French business activity perked up unexpectedly in June as a stronger than expected service sector made up for a softer manufacturing sector, a survey published on Friday showed
The accumulated improvement in the structural balance since 2015 amounted to 0.7% of GDP.The accumulated improvement in the structural balance since 2015 amounted to 0.7% of GDP.

The European Council closed the excessive deficit procedure for France, confirming that it has reduced its deficit below the EU’s 3% of GDP reference value.

The council thereby abrogated its decision of April 2009 on the existence of an excessive deficit in France. Member states are required by article 126 of the Treaty on the Functioning of the European Union to avoid excessive government deficits. The procedure is used to support a return to sound fiscal positions, Eurasiareview reported.

Once it has exited an excessive deficit procedure, a member state is subject to the preventive arm of the EU’s fiscal rulebook, the Stability and Growth Pact.

Procedures were open for 24 member states in 2010-11 at the height of the euro crisis. Now only one (Spain) remains subject to an excessive deficit procedure.

France’s general government deficit amounted to 2.6% of GDP in 2017, down from 3.4% of GDP in 2016. The commission’s spring 2018 economic forecast projects deficits of 2.3% of GDP in 2018 and 2.8% of GDP in 2019, thus remaining below the EU’s 3% of GDP reference value over the forecast horizon.

The structural balance, which is the general government balance adjusted for the economic cycle and net of one-off and other temporary measures, improved by 0.5% of GDP in 2017. The accumulated improvement in the structural balance since 2015 amounted to 0.7% of GDP.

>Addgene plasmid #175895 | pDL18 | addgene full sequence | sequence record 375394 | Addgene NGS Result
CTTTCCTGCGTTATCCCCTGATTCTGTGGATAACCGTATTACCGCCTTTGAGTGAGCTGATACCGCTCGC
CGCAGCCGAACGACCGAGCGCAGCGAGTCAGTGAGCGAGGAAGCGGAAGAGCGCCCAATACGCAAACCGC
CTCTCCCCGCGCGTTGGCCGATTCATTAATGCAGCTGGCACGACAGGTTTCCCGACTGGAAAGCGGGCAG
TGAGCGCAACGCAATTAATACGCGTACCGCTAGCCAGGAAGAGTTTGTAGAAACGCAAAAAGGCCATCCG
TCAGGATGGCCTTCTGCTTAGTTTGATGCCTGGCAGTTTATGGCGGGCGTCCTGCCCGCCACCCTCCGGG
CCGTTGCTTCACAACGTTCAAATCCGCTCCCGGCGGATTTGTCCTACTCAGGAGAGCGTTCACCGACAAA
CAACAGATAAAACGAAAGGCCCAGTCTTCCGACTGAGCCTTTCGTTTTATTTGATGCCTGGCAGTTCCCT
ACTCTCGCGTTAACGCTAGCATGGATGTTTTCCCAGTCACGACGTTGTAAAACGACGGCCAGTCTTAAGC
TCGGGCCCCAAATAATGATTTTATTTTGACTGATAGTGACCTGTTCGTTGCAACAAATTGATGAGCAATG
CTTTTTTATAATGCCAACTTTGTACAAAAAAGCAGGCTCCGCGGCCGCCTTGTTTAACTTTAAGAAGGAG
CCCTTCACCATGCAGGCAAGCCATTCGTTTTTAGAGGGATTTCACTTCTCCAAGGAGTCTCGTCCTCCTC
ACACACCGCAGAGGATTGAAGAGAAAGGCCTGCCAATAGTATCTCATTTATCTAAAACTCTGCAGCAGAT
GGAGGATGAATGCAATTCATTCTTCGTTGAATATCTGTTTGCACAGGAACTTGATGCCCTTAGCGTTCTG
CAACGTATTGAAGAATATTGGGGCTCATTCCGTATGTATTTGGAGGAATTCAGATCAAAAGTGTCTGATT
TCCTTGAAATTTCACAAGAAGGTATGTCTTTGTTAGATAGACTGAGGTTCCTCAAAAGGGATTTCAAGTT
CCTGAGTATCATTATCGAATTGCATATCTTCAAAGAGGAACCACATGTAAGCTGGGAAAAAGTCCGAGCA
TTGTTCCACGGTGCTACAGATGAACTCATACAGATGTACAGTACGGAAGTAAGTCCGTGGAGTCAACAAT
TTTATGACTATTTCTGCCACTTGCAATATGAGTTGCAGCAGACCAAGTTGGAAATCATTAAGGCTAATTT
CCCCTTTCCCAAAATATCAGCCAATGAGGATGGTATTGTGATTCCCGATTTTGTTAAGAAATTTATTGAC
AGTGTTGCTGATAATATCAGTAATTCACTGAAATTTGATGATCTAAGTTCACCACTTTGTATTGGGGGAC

The ratio of gross government debt to GDP increased to 97.0% in 2017 from 96.6% in 2016, mainly due to debt-increasing stock flow adjustments. The commission’s spring 2018 forecast projects the debt ratio to decrease in 2018 and 2019, to 96.4% and 96.0% respectively, with high nominal economic growth outweighing primary deficits and interest payments.

France has been subject to an excessive deficit procedure since April 2009, when the council called for its deficit to be corrected by 2012.

In the light of the latest data, the council concluded that France’s deficit has now been corrected.

Stronger Activity

French business activity perked up unexpectedly in June as a stronger than expected service sector made up for a softer manufacturing sector, a survey published on Friday showed, Reuters reported.

Data compiler IHS Markit said its preliminary composite purchasing managers index, comprising both sectors, rose in June to 55.6 from 54.2 in May.

That beat economists’ average expectations in a Reuters poll for a stable reading and brought the index further away from the 50-point line dividing an expansion in activity from a contraction.

IHS Markit economist Paul Smith said that the reading was consistent with quarterly economic growth of 0.3% this quarter. “France’s economy showed noticeably divergent trends at the end of the second quarter, with the manufacturing and service sectors heading in markedly different growth directions,” he said.

While the dominant and more domestically focused service sector was benefiting from improved demand at home, manufacturers were seeing weaker export demand as well as growing price pressures, he said. The service sector PMI rose to 56.4 from 54.3 in May, easily beating economists' expectations on average for a steady reading of 54.3.

Meanwhile, in the manufacturing sector, the PMI eased back to a 16-month low 53.1 from 54.4 in May, falling short of expectations for a reading of 53.9.

The flow of manufacturers’ new orders was the weakest since February 2017 but capacity pressures kept factories busy working off backlogs of unfinished work. Meanwhile, in the service sector, IHS Markit said panelists reported success turning firmer market demand into new contract wins.

Meanwhile, the much awaited rebound in eurozone growth momentum may have finally begun.

A gauge measuring private-sector activity unexpectedly increased in June, suggesting the economy is gathering pace after a slow start to the year. With output strengthening in the bloc’s two largest economies, Germany and France, the numbers underpin the European Central Bank’s prediction that a rebound is on the cards, even if it arrives later than expected.

But the better figures comes amid the shadow of a looming trade war, with the US and Europe announcing tit-for-tat tariffs on products.